Argo shifts more reinsurance premium to third-party capital in Q3


Argo adjusted the capital structure supporting its international reinsurance business at the start of 2018, after the completion of the integration of Ariel Re, strategically shifting its strategy to underwrite more risk for third-party investors through quota shares and insurance-linked securities (ILS).

Argo already had its Harambee Re collateralised reinsurance sidecar, having renewed it for 2018, which it says helps it to increase underwriting capacity for certain of its key business units, enabling it to provide an enhanced product offering to clients.

At the same time the Ariel Re team that Argo acquired has been building out relationships with third-party investors and ILS players, originating risk for them in order to earn the fee income associated with underwriting services rendered and profits generated.

This shift has, alongside further changes made to the Argo catastrophe reinsurance program, helped the company to a profitable Q3 despite the impact of global loss events.

“At the beginning of 2018, following the integration of Ariel Re, we restructured our reinsurance program to mitigate risk exposure to catastrophe events and reduce earnings volatility. In this year’s third quarter, the industry was hit by heavy catastrophe losses on a global basis. At Argo, our program performed as planned. The company produced an overall underwriting profit for the quarter, and operating earnings of $23.5 million or $0.68 per diluted share,” explained Argo Group CEO Mark E. Watson III.

“Our U.S. Operations are generating strong profitable premium growth reflecting our strategic growth and digital initiatives. In our International Operations, we are targeting growth in select markets, taking corrective underwriting actions in lines of business where needed, and utilizing third-party capital to support our Reinsurance business. The combination of improving margins, top-line growth, and strong investment results should generate improved returns for our shareholders, as we’ve already seen evidenced this quarter, with a 9% annualized return on equity,” he continued.

Leveraging third-party capital assists Argo and other similar re/insurers by providing them with capital to augment their own underwriting capacity, especially important in peak catastrophe zones where rates have declined, allowing them to offer broader capacity and products to clients, while earning underwriting fee income and shares of profits.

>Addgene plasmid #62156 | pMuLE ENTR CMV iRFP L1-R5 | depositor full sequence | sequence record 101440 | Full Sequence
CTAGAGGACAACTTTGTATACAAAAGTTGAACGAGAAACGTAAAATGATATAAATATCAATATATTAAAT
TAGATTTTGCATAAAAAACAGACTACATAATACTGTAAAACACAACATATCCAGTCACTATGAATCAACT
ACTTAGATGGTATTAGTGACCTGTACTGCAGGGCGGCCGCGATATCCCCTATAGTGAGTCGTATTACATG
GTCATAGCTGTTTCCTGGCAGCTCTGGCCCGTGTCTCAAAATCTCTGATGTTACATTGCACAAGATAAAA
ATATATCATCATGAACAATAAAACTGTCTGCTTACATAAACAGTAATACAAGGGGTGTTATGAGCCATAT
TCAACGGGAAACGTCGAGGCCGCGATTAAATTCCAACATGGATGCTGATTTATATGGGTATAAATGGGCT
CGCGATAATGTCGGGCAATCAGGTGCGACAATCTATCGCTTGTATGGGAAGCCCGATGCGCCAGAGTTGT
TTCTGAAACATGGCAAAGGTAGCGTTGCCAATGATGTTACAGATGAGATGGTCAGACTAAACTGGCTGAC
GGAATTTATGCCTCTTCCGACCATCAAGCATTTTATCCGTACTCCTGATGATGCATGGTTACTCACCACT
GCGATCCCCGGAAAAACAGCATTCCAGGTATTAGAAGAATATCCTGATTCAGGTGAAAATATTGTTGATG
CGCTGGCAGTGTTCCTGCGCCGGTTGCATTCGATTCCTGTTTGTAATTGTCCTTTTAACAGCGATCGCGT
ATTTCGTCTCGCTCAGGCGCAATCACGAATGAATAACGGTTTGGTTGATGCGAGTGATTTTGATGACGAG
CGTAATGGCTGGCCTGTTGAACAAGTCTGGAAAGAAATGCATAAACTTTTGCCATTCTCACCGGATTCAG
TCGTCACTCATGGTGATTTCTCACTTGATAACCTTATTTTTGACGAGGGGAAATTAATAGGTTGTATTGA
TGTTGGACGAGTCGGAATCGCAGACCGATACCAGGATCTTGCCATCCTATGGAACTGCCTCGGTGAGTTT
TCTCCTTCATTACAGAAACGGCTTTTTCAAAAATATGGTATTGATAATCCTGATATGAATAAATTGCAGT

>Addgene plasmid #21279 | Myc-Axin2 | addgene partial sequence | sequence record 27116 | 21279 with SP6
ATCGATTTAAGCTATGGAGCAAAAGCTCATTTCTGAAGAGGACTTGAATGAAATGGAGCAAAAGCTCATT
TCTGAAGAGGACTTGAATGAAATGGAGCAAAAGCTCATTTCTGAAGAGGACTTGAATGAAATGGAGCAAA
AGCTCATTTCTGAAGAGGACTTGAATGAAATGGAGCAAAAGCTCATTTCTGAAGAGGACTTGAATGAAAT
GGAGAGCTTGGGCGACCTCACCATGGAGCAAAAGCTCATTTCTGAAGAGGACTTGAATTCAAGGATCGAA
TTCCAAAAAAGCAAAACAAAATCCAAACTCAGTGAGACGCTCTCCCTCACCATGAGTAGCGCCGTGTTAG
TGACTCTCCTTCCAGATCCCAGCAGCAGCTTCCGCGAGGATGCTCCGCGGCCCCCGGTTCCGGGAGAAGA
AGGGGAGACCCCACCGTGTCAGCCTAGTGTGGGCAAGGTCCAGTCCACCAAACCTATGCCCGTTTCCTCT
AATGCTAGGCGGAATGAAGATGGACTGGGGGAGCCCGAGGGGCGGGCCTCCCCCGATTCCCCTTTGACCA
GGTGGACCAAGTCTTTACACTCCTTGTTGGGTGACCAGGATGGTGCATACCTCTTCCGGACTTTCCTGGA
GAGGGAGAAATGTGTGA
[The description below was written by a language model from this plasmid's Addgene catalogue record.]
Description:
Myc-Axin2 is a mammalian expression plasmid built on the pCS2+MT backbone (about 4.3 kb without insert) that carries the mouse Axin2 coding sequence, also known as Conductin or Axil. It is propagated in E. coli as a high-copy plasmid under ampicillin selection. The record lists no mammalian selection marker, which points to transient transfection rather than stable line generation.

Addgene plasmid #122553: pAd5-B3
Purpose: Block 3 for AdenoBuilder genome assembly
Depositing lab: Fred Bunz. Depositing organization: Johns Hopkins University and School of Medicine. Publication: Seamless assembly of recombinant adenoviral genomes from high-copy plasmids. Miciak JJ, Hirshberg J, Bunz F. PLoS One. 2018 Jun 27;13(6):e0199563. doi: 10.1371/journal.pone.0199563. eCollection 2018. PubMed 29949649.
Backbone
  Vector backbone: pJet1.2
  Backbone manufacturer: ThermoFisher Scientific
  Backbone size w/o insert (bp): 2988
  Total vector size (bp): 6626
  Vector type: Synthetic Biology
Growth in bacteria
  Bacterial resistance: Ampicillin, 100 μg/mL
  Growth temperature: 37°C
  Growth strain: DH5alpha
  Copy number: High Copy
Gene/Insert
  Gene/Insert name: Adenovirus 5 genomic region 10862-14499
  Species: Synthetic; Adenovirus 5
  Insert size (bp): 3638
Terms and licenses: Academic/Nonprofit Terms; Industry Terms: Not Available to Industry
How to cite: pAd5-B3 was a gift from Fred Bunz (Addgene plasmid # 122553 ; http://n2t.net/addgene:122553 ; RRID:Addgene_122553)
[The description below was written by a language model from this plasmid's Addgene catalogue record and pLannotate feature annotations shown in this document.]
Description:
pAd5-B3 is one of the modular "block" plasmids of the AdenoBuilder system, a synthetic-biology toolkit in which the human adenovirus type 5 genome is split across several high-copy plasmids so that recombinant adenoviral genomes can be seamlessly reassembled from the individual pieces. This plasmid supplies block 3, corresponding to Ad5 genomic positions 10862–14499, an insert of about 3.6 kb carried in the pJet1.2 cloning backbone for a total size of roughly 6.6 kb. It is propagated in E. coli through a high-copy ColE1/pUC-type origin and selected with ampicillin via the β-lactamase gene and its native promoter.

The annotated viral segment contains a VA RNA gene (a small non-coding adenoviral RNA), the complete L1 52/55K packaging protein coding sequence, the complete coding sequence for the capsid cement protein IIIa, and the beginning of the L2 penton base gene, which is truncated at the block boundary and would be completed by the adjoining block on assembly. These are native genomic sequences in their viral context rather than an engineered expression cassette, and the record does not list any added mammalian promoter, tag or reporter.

It’s a way to enhance the firms relevancy with its client base, while maintaining or even growing underwriting activities without taking on too much additional risk and it creates new revenue streams as well.

While the new capital structure, including the introduction of third-party reinsurance capital, has the effect reducing gross written premiums for Argo, the firm receives remuneration for originating risks and for the underlying underwriting performance, the company explained.

For the third quarter of 2018, Argo reports that roughly $53.4 million of its gross written premiums are attributable to third-party capital partners, which is higher than in Q2 when the firm reported just $30 million of gross premiums underwritten were attributable to the third-party investors.

The use of third-party capital is also helping Argo to manage its probable maximum losses (PML’s) and this may have helped in Q3 2018, as the firm reported an underwriting profit despite the impact of major losses during the period.

Argo reported a loss ratio of just 66.9%, compared to 113.0% for Q3 2017, while the current accident year ex-CAT loss ratio for the third quarter of 2018 was only 54.3%, down from 60.9% for Q3 2017, part this was due to catastrophe and other reinsurance purchases in 2017, the company said.

Another part of helping Argo to manage its exposure to loss events will be the third-party capital, as the investors backing these arrangements will help Argo in paying claims from major global catastrophe events, such as those see in recent months.

In the end Argo only reported $19 million of Q3 catastrophe losses, from events including Hurricane Florence, Typhoon Jebi and other catastrophe and weather-related events.

This is down on the $25 million the firm pre-announced, which at the time CEO Watson said was helped by the restructuring of the reinsurance program and likely the third-party capital as well.